Will Movie Star James Franco Face Blowback for Seeking $500,000 in Crowdfunding to Adapt His Short Stories to Film?

James Franco, ever the multi-tasker willing to try something new, has latched on to the crowdfunding trend. He’s seeking $500,000 from backers on Indiegogo to adapt his own book of short stories, entitled “Palo Alto,” into a trilogy of films. It’s important to note that Indiegogo allows for “flexible funding” — i.e. a project receives whatever is raised by its deadline, regardless of whether it meets its fundraising goal.

Franco has enlisted several emerging filmmakers (including Nina Ljeti, Vladimir Bourdeau, Bruce Thierry Cheung and Gabriel Demestree) to turn the book of short stories into a series of films. No word on whether Franco will direct.

So the question is: Will Franco receive the same negative reaction as fellow famous crowdfunder Zach Braff? The argument can be made–Emily Best of Seed and Spark made it Monday night at the Los Angeles Film Festival’s Indiewire Influencers reception– that it’s not the fans who give money to these projects who are angry, but the critics who don’t give money. But when a millionaire asks for his or her fans to contribute to a dream project, does it matter?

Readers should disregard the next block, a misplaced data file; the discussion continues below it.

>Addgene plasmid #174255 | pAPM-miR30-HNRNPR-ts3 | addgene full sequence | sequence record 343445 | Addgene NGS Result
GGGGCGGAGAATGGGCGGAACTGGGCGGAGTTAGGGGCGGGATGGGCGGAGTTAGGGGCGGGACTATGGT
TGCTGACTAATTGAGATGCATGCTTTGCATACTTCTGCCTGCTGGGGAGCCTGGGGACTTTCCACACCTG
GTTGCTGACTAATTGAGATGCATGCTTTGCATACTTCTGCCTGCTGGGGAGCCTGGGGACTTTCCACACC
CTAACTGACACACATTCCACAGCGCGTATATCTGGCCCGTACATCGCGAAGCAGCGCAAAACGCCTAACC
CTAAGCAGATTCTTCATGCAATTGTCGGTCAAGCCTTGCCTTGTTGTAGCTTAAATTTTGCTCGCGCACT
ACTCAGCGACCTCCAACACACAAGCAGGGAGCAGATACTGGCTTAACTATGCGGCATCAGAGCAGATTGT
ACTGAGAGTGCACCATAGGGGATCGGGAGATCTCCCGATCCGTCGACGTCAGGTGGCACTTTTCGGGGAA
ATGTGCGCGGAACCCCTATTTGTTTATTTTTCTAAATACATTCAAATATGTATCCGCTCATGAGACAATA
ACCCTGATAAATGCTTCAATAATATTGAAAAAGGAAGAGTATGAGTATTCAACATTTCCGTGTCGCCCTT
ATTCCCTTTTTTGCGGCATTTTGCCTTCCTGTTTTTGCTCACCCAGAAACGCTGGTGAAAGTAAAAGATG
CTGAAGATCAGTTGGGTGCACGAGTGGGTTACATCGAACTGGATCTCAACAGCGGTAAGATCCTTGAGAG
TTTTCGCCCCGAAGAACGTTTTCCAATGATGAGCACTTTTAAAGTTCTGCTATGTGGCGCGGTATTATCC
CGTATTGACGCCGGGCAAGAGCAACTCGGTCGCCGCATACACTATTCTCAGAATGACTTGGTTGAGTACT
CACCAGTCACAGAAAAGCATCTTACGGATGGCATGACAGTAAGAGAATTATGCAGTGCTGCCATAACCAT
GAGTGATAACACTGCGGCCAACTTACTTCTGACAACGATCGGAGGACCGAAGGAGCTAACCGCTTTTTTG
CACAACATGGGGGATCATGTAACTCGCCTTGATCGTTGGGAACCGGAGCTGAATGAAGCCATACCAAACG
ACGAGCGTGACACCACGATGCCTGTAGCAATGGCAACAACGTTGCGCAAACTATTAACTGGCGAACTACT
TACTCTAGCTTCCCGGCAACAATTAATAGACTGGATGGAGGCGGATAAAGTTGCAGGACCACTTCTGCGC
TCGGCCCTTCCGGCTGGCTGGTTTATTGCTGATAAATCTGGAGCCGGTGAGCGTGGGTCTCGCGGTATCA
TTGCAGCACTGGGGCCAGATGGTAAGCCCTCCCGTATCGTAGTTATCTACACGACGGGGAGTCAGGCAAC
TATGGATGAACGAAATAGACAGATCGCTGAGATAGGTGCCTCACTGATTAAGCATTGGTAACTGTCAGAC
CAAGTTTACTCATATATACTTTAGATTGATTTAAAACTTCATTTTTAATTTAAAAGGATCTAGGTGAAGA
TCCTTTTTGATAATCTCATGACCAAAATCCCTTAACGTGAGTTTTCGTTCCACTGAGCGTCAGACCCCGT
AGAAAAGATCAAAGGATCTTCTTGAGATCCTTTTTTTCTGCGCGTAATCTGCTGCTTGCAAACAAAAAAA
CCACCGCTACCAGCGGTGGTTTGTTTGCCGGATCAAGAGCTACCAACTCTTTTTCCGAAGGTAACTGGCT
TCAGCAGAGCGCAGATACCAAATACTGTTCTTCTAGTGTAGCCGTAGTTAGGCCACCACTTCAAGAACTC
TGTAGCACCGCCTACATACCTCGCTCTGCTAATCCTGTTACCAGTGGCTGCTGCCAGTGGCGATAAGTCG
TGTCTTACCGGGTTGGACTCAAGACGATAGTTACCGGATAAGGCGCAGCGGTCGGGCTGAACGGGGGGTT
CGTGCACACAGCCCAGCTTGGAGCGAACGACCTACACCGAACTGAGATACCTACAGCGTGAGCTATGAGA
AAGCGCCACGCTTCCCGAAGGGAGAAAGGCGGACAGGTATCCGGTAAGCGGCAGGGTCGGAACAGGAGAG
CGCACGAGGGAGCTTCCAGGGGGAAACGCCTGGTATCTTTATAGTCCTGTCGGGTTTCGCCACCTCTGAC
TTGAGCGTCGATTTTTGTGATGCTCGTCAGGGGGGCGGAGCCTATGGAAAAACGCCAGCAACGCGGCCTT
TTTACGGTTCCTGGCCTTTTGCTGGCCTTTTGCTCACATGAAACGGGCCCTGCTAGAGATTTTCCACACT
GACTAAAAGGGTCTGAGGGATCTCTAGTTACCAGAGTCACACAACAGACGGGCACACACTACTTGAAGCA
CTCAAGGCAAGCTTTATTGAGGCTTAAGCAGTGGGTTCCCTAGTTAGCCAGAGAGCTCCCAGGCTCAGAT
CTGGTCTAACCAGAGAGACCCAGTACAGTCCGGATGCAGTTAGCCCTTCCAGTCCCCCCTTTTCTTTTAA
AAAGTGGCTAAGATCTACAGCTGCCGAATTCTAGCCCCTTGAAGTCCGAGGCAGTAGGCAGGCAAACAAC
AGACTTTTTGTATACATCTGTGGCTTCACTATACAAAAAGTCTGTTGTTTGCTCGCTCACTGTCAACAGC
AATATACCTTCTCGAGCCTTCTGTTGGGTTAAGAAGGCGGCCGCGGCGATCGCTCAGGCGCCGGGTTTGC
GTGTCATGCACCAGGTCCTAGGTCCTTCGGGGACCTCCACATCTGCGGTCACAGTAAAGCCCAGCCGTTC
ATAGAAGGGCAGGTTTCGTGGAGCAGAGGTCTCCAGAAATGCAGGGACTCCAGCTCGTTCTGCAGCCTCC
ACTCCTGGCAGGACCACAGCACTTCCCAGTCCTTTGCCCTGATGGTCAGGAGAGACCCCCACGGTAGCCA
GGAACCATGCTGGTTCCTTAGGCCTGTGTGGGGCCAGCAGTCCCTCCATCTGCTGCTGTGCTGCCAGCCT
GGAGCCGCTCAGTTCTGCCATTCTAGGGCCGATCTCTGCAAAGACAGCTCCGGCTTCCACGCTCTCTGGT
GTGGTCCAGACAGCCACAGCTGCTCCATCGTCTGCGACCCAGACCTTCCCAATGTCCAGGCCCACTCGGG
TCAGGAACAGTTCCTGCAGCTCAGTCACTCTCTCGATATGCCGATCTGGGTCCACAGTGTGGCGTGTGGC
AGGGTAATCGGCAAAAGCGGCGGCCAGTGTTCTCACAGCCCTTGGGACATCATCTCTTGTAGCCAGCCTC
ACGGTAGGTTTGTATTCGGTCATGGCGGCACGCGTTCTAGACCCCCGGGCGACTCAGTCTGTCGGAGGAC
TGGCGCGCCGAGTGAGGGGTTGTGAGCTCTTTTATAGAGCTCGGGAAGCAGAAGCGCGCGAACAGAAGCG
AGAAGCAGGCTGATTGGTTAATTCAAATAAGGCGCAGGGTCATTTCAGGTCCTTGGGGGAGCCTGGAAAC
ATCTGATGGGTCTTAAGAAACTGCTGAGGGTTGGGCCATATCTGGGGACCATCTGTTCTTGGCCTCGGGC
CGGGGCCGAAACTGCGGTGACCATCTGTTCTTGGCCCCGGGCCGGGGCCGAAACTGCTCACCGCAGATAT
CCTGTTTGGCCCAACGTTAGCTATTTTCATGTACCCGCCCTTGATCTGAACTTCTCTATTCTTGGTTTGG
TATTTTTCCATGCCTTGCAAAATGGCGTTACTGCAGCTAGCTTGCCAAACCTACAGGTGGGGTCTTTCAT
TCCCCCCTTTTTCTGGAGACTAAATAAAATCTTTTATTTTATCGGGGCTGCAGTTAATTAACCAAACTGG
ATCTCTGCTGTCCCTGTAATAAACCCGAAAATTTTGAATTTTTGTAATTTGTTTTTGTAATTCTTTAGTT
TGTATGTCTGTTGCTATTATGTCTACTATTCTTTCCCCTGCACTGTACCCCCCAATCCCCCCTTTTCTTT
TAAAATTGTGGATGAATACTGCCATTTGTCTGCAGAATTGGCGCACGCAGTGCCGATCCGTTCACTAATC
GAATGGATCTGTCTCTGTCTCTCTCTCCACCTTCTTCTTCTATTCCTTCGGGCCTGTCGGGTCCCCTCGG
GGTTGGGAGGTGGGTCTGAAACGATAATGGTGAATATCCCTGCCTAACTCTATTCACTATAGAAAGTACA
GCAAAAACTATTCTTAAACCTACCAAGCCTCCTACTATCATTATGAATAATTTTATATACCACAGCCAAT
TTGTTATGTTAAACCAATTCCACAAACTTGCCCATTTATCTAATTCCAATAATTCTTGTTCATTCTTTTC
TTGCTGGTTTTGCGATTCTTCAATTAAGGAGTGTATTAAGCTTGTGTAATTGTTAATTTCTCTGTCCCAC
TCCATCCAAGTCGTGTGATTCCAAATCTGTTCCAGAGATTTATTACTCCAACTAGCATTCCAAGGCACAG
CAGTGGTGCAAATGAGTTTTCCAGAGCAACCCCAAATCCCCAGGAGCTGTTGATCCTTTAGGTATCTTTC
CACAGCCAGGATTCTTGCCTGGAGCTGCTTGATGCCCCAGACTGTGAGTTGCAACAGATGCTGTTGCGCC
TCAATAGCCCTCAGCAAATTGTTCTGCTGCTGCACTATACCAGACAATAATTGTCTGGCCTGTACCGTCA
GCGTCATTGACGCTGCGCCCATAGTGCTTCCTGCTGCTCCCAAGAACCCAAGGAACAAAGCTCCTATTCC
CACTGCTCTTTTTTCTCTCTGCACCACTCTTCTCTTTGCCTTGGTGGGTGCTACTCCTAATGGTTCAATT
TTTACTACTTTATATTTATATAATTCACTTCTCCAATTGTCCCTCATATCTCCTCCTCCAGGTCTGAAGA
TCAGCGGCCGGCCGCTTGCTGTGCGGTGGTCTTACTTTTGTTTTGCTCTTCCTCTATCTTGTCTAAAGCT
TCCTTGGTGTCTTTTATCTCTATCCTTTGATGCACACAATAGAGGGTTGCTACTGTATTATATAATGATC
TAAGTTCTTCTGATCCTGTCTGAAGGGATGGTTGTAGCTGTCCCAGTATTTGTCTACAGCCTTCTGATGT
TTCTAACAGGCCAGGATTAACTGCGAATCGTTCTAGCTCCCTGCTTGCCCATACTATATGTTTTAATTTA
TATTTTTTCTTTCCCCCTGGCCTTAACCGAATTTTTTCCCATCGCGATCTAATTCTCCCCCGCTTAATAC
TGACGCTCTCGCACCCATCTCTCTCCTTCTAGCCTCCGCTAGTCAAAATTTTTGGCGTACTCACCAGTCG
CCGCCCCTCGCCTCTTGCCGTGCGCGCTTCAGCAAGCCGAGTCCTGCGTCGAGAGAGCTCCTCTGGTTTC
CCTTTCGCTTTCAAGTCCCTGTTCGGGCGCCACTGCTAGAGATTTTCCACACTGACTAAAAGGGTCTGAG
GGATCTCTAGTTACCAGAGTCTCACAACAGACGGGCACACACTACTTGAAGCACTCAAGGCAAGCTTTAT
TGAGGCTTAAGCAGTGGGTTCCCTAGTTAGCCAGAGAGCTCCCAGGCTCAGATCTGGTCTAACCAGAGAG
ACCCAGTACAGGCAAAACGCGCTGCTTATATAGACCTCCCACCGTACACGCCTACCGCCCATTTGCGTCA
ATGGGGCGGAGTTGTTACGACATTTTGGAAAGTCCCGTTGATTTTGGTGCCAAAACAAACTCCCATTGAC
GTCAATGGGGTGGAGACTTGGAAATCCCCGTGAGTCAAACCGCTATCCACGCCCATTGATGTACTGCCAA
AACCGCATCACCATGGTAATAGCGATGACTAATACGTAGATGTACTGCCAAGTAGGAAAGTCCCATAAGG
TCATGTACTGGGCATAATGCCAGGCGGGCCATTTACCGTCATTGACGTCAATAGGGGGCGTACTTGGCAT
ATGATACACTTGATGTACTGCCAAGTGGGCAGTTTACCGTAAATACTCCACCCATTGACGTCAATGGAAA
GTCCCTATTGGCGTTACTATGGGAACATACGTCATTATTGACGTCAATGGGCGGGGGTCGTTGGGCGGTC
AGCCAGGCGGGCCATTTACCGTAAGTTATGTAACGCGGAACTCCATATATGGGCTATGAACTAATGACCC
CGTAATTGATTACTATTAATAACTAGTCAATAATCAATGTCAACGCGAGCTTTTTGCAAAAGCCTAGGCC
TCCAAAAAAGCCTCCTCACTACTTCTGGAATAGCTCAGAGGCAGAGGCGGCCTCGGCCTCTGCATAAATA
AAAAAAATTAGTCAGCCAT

DavidC

Amanda Palmer, one of the first established artists to crowd-fund a project, did an interesting TED talk on the subject. IndieWire won't allow me to paste in the link, but the talk in on YouTube as "The Art of Asking."

Ben

there's already a movie made based on that book. I saw a rough cut of it a few months ago

ark

Yes, it is a very scummy move for a millionaire to ask for money like this.